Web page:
The Non-Renewable Resources of Energy

Truthfully, most of the electricity we consume in the U.S. today is from non-renewable energy resources. The news is filled with stories alternative energies and renewable energy but while we read the news we heat and cool our homes with fossil fuels as we've done for many years.

The most often used non-renewable energy sources are:

  • Oil (including products derived from oil such as gasoline, propane and diesel fuel)
  • Coal
  • Natural Gas
  • Uranium

Oil, coal, and natural gas are labeled fossil fuels because they were created over millions of years from plant and animal remains buried long ago. The decomposition resulting from these remains was exposed to heat and pressure that resulted in rich natural resources we can use today.

Uranium is not one of the fossil fuels but is present in many rocks and areas around the world. It is non-renewable as more uranium ore is not being created. It is important to understand non-renewable energy fuels are natural resources created by the earth over eons of time.

They are non-renewable because they cannot be grown, replicated or generated in a way that can provide for the high consumption rate. The fuels provided to us by veins of coal and deep oil fields beneath the surface of the earth were created over millions of years but will be depleted after a few generation of increasing power use by the human population around the globe.

Problems for Non-Renewable Energy

Though coal is still mined, the hard, flint like anthracite coal has almost disappeared. The anthracite was coveted for its slow burning properties and also for the lower emissions it created. Coal burned in power plants today is bituminous which is somewhat softer and burns faster.

The main focus of problems of non-renewable energy fuels is oil. Most of the world's oil is in the Middle East through there are other oil fields spread through many countries. Power struggles, religious and political differences often threaten the flow of oil from mid-Eastern countries.

The United States does not get most of its oil from the mid-East but any disruption in oil production or sales in that region immediately impact the sales of oil produced in other countries.

Though we've long known the supplies of fossil fuels were limited only recently have scientists revealed the rate of depletion is far faster than predicted.

This is due to increased population but also to increased fuel use in developing countries. The demands for electrical power continue to rise year by year and this has increased the use of oil and coal beyond the levels expected only 30 years ago.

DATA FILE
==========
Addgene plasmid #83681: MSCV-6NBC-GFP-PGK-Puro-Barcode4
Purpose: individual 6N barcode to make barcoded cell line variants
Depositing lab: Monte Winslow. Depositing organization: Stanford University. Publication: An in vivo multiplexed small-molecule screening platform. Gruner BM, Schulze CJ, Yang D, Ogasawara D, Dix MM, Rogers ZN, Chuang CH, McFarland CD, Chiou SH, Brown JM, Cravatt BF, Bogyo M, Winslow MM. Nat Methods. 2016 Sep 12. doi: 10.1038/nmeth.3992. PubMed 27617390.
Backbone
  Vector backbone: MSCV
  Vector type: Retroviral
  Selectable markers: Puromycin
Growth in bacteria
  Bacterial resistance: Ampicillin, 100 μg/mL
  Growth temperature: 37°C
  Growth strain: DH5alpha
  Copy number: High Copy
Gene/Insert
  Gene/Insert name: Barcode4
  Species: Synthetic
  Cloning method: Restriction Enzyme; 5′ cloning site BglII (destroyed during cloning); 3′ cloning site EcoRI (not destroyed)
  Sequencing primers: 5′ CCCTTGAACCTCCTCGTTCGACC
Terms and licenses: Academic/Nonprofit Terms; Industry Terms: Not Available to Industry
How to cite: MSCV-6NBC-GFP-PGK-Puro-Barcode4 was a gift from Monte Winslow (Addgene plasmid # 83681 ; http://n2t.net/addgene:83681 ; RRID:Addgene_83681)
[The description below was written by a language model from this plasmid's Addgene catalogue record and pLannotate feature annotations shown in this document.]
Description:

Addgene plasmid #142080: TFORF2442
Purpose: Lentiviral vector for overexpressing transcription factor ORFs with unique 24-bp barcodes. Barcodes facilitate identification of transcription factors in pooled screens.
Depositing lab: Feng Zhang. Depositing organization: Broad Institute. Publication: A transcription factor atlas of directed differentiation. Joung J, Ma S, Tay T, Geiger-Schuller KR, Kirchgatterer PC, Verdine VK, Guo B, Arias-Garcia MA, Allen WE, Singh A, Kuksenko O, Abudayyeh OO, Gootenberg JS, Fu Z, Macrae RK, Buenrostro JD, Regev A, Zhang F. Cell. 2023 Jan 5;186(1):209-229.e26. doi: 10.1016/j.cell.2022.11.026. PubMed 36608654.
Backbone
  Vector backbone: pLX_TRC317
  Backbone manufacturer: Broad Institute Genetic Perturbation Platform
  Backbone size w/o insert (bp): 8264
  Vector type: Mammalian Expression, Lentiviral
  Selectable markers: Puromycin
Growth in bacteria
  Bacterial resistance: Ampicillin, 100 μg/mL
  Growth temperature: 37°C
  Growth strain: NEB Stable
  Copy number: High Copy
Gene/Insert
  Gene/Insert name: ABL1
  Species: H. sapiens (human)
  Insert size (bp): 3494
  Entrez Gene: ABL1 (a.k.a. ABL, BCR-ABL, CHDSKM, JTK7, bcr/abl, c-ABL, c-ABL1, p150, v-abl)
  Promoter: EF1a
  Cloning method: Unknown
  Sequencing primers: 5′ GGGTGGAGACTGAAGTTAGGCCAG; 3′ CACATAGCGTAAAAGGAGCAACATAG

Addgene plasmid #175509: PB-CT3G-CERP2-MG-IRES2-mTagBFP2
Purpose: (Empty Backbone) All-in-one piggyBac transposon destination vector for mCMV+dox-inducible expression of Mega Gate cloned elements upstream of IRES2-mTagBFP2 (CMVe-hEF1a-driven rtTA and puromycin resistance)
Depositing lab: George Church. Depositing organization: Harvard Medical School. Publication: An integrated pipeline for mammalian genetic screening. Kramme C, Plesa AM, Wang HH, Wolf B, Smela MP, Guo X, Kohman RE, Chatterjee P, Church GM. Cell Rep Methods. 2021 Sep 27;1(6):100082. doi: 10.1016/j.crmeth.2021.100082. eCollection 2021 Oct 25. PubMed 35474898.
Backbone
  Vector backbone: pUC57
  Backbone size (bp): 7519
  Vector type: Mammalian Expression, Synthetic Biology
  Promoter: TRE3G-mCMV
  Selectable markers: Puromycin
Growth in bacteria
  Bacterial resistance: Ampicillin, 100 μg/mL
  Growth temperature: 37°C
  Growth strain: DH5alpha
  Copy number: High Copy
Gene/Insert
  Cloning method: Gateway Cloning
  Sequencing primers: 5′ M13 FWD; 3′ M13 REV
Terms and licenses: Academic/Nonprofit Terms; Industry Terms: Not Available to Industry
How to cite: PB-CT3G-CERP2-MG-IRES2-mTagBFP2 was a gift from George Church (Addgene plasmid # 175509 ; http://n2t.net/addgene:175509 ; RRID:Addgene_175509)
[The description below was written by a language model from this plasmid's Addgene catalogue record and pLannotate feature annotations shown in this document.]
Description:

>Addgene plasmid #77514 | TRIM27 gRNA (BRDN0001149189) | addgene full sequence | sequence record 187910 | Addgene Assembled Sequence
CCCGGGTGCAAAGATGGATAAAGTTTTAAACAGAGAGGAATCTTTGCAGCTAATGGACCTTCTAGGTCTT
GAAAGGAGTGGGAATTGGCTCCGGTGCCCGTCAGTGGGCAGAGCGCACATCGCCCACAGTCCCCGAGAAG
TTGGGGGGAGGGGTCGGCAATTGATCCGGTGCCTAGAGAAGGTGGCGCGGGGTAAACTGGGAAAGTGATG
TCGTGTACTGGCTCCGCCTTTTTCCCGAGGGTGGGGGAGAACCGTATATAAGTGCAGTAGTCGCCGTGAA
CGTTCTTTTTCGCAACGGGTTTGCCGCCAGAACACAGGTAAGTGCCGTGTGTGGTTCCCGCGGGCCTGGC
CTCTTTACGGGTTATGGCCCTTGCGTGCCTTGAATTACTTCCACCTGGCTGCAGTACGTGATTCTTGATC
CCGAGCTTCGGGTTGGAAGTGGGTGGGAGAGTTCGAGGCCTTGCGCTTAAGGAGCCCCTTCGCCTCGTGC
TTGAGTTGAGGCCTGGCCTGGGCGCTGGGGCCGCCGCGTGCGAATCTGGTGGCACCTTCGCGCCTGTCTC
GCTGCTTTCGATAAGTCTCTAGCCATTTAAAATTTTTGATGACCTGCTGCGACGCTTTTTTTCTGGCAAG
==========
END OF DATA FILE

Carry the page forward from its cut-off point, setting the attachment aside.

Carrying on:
Clearly, the answer to depletion of non-renewable energy fuels is to develop power plants that operate on freely available and renewable resources.

The focus has been on developing one new form of energy production and the focus has moved several times from hydroelectric power to solar power to wind energy and geothermal energy and to biomass. What is becoming apparent is that future energy needs will need more than one solution.

With the majority of the world depending on electrical power from fossil fuels, one of the alternatives initially proposed was nuclear energy. Uranium is an ore that is non-renewable but readily available in most areas of the globe.

By itself in its natural form, uranium is not a particularly dangerous substance. The issues that surround the subject of nuclear energy have led many to think of mining uranium as a highly dangerous occupation when, in truth, it's no more dangerous than any ore mining procedure.

Anti-renewable Energy Groups

Anti-renewable energy groups often try to list nuclear energy as a renewable resource. This is a deliberate attempt to influence public opinion and is misleading.

Uranium is not renewable and listing nuclear energy alongside solar and wind energy does not make the processes related but only confuses the issue of renewable and non-renewable energy processes.

At one time nuclear power was considered the energy source of the future. Fear of radiation has halted nuclear plant building in the U.S. for years.

Though nuclear power plants are operating in many areas with no problems and are producing the electricity used for many cities, there is still resistance to building more nuclear reactors.

A high level of regulation and the involvement of multiple government agencies has led to a line of red tape that only adds to uncertainty and makes the cost of nuclear reactors too high to bear.

Perhaps the greatest problem associated with use of non-renewable energy from uranium is the necessity to store spent fuel rods safety for hundreds of years or more.

The fission created in the nuclear reactor causes a chain reaction that continues until the uranium has been used up. Once started, there is no way to stop that chain reaction.

Though a fuel rod will last for years in the reactor, once removed it is highly radioactive and must be stored in thick concrete beds filled with water or other cooling fluid.

Should a process be found that would allow reactor workers to neutralize the chain reaction of fission, nuclear power would be a valid and realistic source of power well into the future. That is a pipe dream, however, and the focus is on safe storage of spent power rods and potentially on the ability to recycle the uranium for reuse.